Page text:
Archive for Monday, October 22, 2001

U.S. prepared to deal justice with bullets

October 22, 2001


— U.S. commandos are prepared to use deadly force on Osama bin Laden, the nation's top general said Sunday, as the Pentagon pressed its bombing and covert ground campaign to hunt down America's No. 1 terrorist suspect.

Opening a third week of air strikes, U.S. warplanes hit north of the capital, Kabul. And Afghan officials reported air attacks Sunday around the western city of Herat, Kandahar in the south and the front line positions near the city of Mazar-e-Sharif.

Secret missions by special operations forces also were continuing, two defense officials said on condition of anonymity. They gave no details.

Asked whether U.S. forces would kill bin Laden on sight, Gen. Richard B. Myers, chairman of the Joint Chiefs of Staff, said it depends on what happens when he's found.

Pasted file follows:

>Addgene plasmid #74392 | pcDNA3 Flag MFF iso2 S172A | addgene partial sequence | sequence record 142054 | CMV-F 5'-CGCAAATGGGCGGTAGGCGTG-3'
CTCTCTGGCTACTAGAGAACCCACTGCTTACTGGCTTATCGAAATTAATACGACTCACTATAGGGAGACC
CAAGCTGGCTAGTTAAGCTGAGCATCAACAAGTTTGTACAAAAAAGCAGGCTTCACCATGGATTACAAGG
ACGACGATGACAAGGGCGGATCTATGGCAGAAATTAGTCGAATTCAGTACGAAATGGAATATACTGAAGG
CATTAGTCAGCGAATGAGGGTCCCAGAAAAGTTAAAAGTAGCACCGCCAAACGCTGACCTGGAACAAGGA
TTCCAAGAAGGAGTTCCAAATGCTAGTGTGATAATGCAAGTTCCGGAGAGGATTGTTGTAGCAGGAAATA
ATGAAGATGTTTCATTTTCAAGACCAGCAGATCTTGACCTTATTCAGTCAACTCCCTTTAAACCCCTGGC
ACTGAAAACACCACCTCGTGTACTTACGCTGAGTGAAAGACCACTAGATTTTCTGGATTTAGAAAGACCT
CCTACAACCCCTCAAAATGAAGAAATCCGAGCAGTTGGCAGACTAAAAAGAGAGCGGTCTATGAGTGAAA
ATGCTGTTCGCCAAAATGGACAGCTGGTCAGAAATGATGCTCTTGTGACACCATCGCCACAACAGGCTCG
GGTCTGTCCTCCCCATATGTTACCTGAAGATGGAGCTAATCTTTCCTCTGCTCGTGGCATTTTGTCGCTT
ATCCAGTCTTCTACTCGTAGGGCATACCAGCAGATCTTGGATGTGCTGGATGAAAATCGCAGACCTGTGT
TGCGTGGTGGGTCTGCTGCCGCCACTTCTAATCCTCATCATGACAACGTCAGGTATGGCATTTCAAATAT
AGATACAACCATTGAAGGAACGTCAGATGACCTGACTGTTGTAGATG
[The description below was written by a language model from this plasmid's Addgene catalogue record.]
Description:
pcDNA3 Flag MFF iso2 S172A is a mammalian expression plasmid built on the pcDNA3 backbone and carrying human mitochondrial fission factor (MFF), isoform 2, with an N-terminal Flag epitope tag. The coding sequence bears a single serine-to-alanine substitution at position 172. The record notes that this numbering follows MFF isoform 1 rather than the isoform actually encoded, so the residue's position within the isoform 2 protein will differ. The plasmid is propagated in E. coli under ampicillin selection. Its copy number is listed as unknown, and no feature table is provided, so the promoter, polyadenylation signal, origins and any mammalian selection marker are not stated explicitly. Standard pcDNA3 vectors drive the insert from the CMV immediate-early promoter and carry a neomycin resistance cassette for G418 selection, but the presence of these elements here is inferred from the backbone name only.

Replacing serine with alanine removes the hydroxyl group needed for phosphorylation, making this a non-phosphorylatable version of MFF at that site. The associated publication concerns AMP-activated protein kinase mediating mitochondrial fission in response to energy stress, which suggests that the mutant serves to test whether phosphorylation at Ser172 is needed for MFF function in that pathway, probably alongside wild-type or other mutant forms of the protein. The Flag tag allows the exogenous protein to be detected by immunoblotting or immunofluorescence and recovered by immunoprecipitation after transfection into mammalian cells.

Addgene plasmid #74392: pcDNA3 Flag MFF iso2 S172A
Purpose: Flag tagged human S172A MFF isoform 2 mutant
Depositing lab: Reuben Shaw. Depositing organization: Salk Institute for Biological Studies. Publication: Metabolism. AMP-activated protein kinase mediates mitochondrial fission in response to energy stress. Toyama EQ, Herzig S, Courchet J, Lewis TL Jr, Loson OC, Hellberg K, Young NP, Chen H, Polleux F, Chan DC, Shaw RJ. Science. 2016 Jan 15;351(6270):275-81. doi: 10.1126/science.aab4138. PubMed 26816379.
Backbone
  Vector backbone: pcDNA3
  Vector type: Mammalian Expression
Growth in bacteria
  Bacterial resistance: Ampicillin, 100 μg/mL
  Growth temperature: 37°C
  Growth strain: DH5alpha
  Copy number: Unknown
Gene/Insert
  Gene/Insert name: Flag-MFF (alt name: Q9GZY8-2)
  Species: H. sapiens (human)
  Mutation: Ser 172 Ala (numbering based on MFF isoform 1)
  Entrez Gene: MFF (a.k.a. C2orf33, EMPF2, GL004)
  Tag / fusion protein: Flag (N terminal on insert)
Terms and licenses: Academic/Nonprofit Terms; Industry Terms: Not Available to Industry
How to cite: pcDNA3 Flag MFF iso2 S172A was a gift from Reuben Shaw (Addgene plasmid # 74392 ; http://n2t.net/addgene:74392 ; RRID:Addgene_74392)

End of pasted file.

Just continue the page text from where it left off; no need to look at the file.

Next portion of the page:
"If it's a defensive situation, then bullets will fly, but if we can capture somebody, then we'll do that," he said on ABC's "This Week."

The U.S.-led military campaign already has crippled terrorists' bases and their ability to train in Afghanistan, Myers said.

"They won't be doing any training in the near future in Afghanistan," he said.

The aerial bombing began Oct. 7, followed by the first publicly acknowledged ground assaults Saturday.

In lightning strikes under cover of darkness, 100 airborne Army Rangers and other special forces hit a Taliban-controlled airfield and a residence of Taliban leader Mullah Mohammed Omar near the southern city of Kandahar. They destroyed a cache of weapons, killed an undetermined number of Taliban forces and accomplished their objectives, the Pentagon said.

They also left behind a message copies of a photo of firemen raising the American flag on the rubble of the World Trade Center superimposed with the words "Freedom Endures," a Pentagon official said.

Also Sunday, the British Broadcasting Corp. quoted an Afghan doctor as saying the 10-year-old son of Taliban leader Omar was killed during U.S.-led strikes. The boy died two weeks ago, on the first night of bombing raids on the Taliban stronghold of Kandahar, Dr. Abdul Barri said.